More than 60 bags of trash and more than a dozen bulk items were carted away from the Hollygrove-Dixon area on Saturday (Oct. 8), the Mayor’s Neighborhood Engagement Office reported.
The cleanup was part of the Neighborhood Cares Initiative, a comprehensive, coordinated initiative combining the efforts of multiple city departments and volunteers from the community. More than 30 volunteers participated.
On Saturday and throughout the previous week, city departments patched over 100 potholes, cut 29 overgrown lots and cleared dumping sites throughout the neighborhood.
“It makes you feel better when your neighborhood looks good,” commented Brenda Lomax-Brown, president of the Hollygrove-Dixon Neighborhood Association.
One of the potholes that was filled Saturday had been growing increasingly hazardous for years in front the Brooks-Shaw Temple United Methodist Church on Pear Street. City workers poured asphalt into the crater and smoothed it out. “I think tomorrow, when we have our service, our members will be satisfied,” said parishioner Ralph Lagrue.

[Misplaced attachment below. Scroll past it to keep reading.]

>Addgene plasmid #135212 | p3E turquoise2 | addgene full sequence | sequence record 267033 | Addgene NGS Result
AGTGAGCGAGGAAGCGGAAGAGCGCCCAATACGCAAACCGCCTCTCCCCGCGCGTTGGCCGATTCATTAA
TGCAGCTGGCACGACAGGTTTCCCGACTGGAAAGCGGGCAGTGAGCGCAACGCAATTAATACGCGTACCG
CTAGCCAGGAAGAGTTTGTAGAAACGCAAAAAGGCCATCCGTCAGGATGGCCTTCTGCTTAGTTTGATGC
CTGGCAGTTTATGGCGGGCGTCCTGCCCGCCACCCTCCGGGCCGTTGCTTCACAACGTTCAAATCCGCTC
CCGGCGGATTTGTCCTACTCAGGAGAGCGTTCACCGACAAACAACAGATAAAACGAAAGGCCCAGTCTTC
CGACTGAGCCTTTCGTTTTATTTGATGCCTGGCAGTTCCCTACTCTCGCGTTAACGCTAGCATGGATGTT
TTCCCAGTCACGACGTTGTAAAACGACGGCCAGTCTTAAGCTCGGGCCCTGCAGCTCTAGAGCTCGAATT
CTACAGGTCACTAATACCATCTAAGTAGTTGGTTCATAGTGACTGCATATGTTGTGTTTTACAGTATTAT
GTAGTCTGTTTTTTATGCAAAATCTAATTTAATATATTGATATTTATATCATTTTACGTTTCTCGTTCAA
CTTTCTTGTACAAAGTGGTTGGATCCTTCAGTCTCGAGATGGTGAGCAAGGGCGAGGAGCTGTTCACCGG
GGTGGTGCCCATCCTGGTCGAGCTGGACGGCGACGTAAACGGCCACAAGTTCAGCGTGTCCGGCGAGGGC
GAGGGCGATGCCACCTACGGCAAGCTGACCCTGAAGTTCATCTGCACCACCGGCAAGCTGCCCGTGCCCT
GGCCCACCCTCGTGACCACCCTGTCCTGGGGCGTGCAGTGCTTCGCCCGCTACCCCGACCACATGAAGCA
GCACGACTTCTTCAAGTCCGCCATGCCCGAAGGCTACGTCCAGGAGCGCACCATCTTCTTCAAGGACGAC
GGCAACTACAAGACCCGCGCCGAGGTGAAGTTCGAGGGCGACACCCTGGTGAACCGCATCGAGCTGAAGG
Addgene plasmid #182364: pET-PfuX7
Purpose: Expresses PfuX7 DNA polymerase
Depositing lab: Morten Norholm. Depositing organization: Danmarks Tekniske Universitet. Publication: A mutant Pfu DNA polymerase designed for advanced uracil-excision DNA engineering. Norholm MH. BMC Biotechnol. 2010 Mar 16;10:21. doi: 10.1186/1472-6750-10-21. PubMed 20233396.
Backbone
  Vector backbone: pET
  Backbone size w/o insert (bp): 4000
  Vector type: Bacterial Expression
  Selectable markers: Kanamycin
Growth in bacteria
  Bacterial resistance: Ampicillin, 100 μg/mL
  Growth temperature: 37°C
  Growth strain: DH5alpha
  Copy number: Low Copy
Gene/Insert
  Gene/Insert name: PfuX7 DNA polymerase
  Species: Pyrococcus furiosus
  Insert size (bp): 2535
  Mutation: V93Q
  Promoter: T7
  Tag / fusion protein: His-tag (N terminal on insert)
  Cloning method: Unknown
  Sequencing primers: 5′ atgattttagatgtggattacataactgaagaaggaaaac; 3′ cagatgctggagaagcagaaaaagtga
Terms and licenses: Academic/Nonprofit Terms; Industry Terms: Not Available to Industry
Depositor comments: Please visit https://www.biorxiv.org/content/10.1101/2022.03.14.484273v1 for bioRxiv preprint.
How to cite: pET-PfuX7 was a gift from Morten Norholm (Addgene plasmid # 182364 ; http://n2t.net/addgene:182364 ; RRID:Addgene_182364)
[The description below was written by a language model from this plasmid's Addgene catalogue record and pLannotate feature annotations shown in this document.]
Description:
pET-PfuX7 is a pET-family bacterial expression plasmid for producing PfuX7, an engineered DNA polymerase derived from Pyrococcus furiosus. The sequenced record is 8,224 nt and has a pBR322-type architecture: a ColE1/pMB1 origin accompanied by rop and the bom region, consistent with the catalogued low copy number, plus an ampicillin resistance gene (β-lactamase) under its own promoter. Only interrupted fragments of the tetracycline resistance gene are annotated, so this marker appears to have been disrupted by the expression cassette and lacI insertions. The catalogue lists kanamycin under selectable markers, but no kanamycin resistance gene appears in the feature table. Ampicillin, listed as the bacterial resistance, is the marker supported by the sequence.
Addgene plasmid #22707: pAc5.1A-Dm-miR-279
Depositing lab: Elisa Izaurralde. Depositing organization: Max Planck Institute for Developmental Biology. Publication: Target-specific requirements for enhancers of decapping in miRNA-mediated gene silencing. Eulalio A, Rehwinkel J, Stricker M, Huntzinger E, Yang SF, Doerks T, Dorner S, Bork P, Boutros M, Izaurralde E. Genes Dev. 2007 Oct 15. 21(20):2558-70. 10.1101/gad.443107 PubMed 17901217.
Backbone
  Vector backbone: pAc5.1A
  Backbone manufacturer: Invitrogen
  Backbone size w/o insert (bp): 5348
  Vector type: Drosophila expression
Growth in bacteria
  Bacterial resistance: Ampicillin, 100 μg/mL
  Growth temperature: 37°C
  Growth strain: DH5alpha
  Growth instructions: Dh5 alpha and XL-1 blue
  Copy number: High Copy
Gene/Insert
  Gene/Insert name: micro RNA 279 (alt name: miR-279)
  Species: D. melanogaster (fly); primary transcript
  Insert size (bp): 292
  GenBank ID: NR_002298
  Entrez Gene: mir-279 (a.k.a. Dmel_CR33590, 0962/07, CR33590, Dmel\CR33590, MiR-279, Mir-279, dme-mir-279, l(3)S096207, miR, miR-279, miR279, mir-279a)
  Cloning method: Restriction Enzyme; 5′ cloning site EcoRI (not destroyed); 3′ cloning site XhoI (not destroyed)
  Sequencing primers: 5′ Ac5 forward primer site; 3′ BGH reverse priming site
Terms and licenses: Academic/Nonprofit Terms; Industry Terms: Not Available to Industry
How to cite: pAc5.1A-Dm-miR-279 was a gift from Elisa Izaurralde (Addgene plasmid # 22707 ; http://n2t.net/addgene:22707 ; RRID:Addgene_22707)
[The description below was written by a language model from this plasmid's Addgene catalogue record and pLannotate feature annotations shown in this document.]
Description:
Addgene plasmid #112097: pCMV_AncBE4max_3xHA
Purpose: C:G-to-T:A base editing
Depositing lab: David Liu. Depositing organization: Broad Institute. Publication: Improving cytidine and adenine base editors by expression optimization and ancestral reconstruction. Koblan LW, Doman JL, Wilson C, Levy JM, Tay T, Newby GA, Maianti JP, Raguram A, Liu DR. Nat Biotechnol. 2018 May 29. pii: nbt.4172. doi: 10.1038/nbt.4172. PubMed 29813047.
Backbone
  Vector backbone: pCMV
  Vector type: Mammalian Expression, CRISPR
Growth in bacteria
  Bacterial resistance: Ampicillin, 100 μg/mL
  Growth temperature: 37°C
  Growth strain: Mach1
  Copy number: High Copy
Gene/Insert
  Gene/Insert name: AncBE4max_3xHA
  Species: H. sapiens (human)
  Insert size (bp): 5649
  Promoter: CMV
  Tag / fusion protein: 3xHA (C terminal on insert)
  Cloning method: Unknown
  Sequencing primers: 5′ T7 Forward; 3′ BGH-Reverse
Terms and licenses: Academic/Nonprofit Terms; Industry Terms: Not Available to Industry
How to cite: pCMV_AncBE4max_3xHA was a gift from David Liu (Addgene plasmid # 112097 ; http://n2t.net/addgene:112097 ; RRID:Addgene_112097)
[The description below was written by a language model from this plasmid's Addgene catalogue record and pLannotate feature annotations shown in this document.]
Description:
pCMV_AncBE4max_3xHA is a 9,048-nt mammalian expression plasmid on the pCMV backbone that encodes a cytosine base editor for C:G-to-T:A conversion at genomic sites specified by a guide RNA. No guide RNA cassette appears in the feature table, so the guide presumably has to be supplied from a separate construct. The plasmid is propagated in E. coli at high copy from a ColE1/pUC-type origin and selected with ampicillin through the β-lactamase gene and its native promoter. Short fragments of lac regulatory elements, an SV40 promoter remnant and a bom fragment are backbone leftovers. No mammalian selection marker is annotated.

Volunteers also helped paint 12 rain barrels, which will stay in the Hollygrove-Dixon community. Rain barrels can help with water runoff during heavy rains.
A community resource fair was held alongside the cleanup effort. Sixteen city agencies and nonprofits provided information on city and community programs. Medical providers were on hand to give residents free flu and Covid vaccinations.
We Dat’s Chicken and Shrimp and PeeWee’s Crabcakes provided lunch to the volunteers. The Mayor’s Neighborhood Engagement Office also partnered with the Hollygrove-Dixon Neighborhood Association, Brooks-Shaw Temple United Methodist Church, Rebuilding Together New Orleans, Resilience Force, Pepsi and Crescent Care.